Sure there was the incredible combination of catching ability and body control at play to allow Baldwin to make the highlight-reel catch on the sideline, one that helped keep alive what would turn into a 98-yard scoring drive, but to hear Baldwin break down the play, there was much more than athleticism and an very accurate throw involved.
In practice, the Seahawks had run that play a little differently during the week leading up to the Texans game, but based on his film study, Baldwin had a hunch about how it would end up looking.
"It played out just exactly how it was going to play out," he said. "We practiced it a little bit differently than how it happened, and I thought it was going to happen the way it happened in the game, but we had practiced it a different way."
On one of the game's most decisive plays -- the Seahawks were down 14 points and facing third-and-seven from their own 5-yard line -- Baldwin was lined up in the slot with Golden Tate to his left. Russell Wilson initially faked a quick screen pass to Baldwin, while Baldwin ran at cornerback Kareem Jackson as if he was going to throw a block for Tate.
Jackson didn't buy the fake, however, and stayed with Baldwin as the receiver released down field, which meant instead of having a free shot down the sideline, Wilson was throwing to a relatively well-covered Baldwin. That's what Baldwin thought might happen, which is why he didn't go full speed at first so as to better set up the back-shoulder throw he knew was coming.
"I was anticipating that the guy wasn't going to stick with Golden and he would kind of fall off onto me," Baldwin said. "I talked to Russ about it and Russ said he would give me a number of different types of throws. I figured it might be a back-shoulder type throw, so I didn't run as fast as I could to get by him; I kind of just set him up so that the back-shoulder would be there, and then Russ threw a beautiful ball for me."
That's a very long way of saying that Baldwin knows his stuff. As Pete Carroll points out, Baldwin has tremendous quickness that helps him be a good slot receiver, but perhaps more important than that is the preparation and the feel for the game that makes the former undrafted free agent one of Seattle's most important offensive weapons.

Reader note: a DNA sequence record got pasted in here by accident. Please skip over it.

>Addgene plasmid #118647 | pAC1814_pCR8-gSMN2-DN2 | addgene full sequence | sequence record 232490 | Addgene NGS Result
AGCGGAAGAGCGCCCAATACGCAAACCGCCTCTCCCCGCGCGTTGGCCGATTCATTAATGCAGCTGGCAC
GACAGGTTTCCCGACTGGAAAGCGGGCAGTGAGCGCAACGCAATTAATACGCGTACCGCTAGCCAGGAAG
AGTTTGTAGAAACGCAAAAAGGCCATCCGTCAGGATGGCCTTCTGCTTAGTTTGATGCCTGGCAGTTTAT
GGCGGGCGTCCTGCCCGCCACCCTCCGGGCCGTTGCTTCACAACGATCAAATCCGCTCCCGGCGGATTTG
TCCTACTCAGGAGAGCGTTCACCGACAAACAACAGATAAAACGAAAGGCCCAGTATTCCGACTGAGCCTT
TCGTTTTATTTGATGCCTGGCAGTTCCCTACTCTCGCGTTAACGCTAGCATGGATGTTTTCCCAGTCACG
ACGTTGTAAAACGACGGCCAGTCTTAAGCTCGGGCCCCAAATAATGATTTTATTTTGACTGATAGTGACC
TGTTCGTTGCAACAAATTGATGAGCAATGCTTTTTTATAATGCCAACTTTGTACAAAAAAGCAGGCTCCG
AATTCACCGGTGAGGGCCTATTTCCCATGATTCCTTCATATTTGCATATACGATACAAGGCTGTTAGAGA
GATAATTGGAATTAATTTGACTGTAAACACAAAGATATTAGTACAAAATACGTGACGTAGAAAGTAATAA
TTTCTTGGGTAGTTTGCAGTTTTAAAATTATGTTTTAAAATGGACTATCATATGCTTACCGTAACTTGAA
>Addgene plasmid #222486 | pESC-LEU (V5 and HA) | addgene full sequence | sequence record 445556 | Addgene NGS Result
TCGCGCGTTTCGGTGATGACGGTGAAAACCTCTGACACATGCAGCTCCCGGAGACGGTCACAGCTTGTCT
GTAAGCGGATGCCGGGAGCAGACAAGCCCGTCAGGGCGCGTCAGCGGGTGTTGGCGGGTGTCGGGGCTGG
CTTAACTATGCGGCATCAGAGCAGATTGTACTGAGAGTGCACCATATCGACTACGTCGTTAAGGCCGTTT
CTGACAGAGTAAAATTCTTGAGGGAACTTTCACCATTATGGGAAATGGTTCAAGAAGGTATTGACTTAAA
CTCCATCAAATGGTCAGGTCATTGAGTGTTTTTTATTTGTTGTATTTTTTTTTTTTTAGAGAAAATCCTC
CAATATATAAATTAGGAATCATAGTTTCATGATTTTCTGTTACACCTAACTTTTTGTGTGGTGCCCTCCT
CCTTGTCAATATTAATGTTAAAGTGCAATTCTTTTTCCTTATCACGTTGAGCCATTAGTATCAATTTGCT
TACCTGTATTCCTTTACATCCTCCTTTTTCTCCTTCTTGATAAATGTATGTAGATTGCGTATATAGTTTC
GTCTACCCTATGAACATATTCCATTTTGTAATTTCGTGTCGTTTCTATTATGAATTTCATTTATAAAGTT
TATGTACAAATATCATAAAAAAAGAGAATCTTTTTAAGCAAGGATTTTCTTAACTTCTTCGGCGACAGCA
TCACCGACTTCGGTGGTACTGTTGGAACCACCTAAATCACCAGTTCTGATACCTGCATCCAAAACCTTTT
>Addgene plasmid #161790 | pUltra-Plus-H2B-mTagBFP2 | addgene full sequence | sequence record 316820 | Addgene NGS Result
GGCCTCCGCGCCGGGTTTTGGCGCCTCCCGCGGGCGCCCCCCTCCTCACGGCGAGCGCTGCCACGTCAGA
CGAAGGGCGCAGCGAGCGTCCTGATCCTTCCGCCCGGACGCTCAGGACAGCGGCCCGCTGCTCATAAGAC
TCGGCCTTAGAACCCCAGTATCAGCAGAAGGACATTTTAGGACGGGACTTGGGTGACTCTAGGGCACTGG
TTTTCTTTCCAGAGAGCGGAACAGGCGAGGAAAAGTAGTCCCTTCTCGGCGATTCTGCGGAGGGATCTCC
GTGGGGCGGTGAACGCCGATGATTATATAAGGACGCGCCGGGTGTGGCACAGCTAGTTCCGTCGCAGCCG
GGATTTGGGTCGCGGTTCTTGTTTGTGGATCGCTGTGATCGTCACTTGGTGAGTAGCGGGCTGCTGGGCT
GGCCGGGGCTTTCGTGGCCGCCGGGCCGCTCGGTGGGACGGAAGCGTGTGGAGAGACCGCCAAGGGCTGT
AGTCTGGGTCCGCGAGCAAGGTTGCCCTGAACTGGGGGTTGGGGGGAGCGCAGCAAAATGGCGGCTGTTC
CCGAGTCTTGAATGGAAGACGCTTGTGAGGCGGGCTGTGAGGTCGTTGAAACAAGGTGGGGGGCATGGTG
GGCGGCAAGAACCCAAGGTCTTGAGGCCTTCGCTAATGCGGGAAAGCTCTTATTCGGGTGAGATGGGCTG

"The key is actually preparation; knowing what they're going to do before they do it," Baldwin said. "I watch a lot of film studying the way guys are going to try to attack me, whether it be a type of press or the way they're off or just the way they're sitting on certain types of routes. Then after that, getting the total picture of what the coverage is going to be. Then when I'm in the game it becomes second nature. I know what's going to happen, I've seen it on tape, so I can just react to it and not be surprised on it."
Despite playing fewer snaps than starters Tate and Sidney Rice, Baldwin leads the Seahawks with 216 receiving yards through three games. Even more significantly, he seems to come up with big plays when the Seahawks need them most, whether it was his other spectacular sideline catch in Carolina or his 51-yard catch that set up a touchdown against San Francisco.
According to FootballOutsiders.com which uses advanced stats to rank players and teams, Baldwin, based on defense-adjusted value over average (or DVOA), is the third-most valuable receiver in the league through three games on a per-play basis.
"He has kind of savvy and has an instinct for finding the spaces," Carroll said. "He really has a very, very good quickness to get in and out of breaks ... so we try to utilize him to do that. He's like a lot of the classic slot guys that have that knack and sense inside, so that coupled with the chemistry that he and Russell have, and continues to grow, makes him a very valuable target in those situations. And he's obviously a big-play guy, too. He can make the big play when the chance comes. So he's come through a lot for us."
And despite his undrafted status, many who know Baldwin are not surprised by the impact he has had in the NFL.
"I always admired his work ethic and obviously he's got a lot of physical traits that go well with being an NFL player," said Colts quarterback Andrew Luck, who played with Baldwin at Stanford. "I admired his work ethic and football smarts. I remember feeling really comfortable with Doug in his last year of throwing balls up there and saying, 'Hey Doug, go make a play.' He had a phenomenal senior year and it was fun for me to see that and be a small part of that."
Herald Writer John Boyle: firstname.lastname@example.org.